Red wine pouring into a glass; crimson blood oozing from a slab of barely-cooked venison on a dinner plate; dark red paint all over the dining room walls. The colour red weighs heavily on Vaughn’s guilt-ridden mind, and all he can think about is escape.
So goes one of several hugely effective scenes in writer-director Matt Palmer’s Calibre – an indie drama-thriller that quickly establishes its own line in low-key suspense.
With its opening shots of a Highland forest in autumn, Calibre initially looks as though it might unfold along similar lines to a conventional modern horror like The Ritual – another British genre film released by Netflix. Instead, Calibre has more in common with something like John Boorman’s Deliverance: difficult to pigeonhole neatly in one genre, but subtly disturbing all the same.
Calbre sees two old friends, the quiet, unassuming Vaughn (Jack Lowden) and his wealthier, more outgoing Marcus (Martin McCann) head to the wilds of Scotland on a hunting trip. Armed with a pair of rifles and a hip flask of whisky, their plan is to shoot a deer or two and spend their evenings drinking in a village pub. Without spoiling things, it’s probably sufficient to say that the expedition doesn’t quite pan out as expected.
Thereafter, Calibre takes on a vaguely Kafka-esque air, as Vaughn and Marcus try to hide the fallout of their fateful trip to the woods from the locals. In his debut feature, Palmer confidently balances our sympathies, between the two leads – who in essence are anti-heroes at best – and the assorted beer drinkers, farmers and hunters who make up the supporting cast.
Gradually, Vaughn and Marcus’ character flaws are laid bare, from the former’s easy-going tendency to cave into the wild ideas of his friend, to Marcus’ appetite for drink and drugs; at the same time, we see how an increasingly impoverished part of rural Scotland reacts when a pair of wealthy out-of-towners start disrupting their way of life.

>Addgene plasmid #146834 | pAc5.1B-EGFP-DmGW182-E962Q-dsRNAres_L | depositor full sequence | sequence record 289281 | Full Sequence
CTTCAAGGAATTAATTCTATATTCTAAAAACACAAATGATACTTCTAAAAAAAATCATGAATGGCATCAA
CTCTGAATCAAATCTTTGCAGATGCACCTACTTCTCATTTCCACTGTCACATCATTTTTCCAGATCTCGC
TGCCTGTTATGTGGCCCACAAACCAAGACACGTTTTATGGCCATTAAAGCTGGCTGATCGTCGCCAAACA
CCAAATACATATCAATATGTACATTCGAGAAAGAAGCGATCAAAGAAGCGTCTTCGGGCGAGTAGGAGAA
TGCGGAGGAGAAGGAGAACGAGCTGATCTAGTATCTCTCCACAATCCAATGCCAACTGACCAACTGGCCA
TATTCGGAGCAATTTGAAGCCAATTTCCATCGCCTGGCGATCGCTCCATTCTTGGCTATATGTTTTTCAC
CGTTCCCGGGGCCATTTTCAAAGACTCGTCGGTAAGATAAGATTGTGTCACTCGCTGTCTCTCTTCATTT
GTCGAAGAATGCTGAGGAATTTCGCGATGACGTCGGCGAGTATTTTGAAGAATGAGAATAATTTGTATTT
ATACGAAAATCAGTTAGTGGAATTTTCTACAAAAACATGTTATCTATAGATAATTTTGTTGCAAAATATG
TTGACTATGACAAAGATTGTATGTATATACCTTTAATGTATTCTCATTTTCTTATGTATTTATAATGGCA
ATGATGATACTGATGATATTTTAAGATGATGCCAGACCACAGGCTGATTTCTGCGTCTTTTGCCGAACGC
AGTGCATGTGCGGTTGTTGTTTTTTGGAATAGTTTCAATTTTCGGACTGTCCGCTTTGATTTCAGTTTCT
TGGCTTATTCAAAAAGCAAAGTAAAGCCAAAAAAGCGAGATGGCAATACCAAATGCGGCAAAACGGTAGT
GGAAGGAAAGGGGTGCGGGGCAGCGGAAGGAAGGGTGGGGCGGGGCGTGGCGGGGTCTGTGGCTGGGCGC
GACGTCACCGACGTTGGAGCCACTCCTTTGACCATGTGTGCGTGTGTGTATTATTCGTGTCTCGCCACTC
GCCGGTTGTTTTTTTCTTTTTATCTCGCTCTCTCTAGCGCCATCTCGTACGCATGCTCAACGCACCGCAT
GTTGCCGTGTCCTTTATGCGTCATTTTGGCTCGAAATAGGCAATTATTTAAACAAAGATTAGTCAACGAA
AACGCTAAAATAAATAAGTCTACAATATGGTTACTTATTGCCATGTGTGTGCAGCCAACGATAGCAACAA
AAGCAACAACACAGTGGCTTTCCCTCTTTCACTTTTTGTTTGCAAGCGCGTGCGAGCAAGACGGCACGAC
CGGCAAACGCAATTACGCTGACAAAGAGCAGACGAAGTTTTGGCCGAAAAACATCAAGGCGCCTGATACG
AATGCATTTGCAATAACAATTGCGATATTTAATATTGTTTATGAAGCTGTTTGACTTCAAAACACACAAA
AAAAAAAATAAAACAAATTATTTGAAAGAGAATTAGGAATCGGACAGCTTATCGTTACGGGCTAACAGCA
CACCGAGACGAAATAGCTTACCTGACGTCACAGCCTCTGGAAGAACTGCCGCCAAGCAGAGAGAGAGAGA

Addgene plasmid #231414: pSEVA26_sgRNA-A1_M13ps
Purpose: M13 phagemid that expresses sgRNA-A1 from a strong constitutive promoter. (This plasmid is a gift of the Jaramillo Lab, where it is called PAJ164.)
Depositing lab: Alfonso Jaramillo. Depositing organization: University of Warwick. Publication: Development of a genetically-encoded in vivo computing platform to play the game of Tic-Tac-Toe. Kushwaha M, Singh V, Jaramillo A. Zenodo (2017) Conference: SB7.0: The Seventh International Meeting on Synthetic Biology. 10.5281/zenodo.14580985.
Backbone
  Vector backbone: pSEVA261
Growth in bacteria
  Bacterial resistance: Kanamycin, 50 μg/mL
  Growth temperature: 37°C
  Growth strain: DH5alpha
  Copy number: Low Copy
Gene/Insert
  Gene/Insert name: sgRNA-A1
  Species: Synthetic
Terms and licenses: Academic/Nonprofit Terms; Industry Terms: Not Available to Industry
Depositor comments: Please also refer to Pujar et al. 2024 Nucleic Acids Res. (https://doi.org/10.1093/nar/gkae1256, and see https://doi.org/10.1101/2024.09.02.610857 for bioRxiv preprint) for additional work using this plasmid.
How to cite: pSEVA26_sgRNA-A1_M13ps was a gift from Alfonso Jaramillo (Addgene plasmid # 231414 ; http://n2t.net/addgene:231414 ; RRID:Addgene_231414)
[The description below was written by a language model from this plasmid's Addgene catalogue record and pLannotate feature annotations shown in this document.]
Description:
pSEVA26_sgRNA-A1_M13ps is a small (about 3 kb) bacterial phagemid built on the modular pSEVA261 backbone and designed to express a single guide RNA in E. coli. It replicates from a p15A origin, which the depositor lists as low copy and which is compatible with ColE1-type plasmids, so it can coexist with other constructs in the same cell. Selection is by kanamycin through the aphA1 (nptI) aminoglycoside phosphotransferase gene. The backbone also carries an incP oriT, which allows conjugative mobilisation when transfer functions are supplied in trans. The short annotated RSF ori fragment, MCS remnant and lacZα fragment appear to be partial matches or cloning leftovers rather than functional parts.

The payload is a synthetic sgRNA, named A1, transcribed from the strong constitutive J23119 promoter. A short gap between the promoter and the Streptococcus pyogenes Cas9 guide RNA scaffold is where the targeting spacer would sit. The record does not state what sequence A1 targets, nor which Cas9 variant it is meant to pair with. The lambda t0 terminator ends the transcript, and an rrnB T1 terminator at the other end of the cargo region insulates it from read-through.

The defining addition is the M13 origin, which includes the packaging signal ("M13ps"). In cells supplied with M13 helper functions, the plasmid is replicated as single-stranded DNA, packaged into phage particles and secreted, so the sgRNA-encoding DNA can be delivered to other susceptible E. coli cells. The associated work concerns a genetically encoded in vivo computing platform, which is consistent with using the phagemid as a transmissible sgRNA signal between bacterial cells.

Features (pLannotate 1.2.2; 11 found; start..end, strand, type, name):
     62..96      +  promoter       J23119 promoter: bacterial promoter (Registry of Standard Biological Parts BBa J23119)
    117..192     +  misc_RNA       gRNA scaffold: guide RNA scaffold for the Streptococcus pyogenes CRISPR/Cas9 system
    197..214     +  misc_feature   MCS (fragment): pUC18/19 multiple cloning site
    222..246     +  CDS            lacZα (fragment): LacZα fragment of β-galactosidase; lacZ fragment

Lowden and McCann are difficult to fault as the two leads – particularly as they grow increasingly haunted and cornered by their own misdeeds. Tony Curran, meanwhile, is equally good as one of the pillars of the village community, while Ian Pirie is flat-out scary as his older, more intimidating brother. Running at a lean 100 minutes, Palmer’s film gives us the measure of these characters in a short scene or two: one particular sequence in a busy pub, where we’re unsure of who knows what about whom, positively hums with quiet menace.
Told with a brutal efficiency that makes the most of its low budget, Calibre is a terrific drama-thriller about suspicion and gnawing guilt. Anyone expecting a thriller packed with gore and mayhem will be disappointed, so be prepared for a movie that rewards patience and a close attention to small details.
Calibre‘s moments of outright violence are sparing yet pack a hefty punch; above all, it’s an absorbing, gripping story that shows, quiet convincingly, how one horrible mistake can lead to another, until the web of deceit becomes a tangle that’s impossible to escape.
Calibre is available to watch now on Netflix.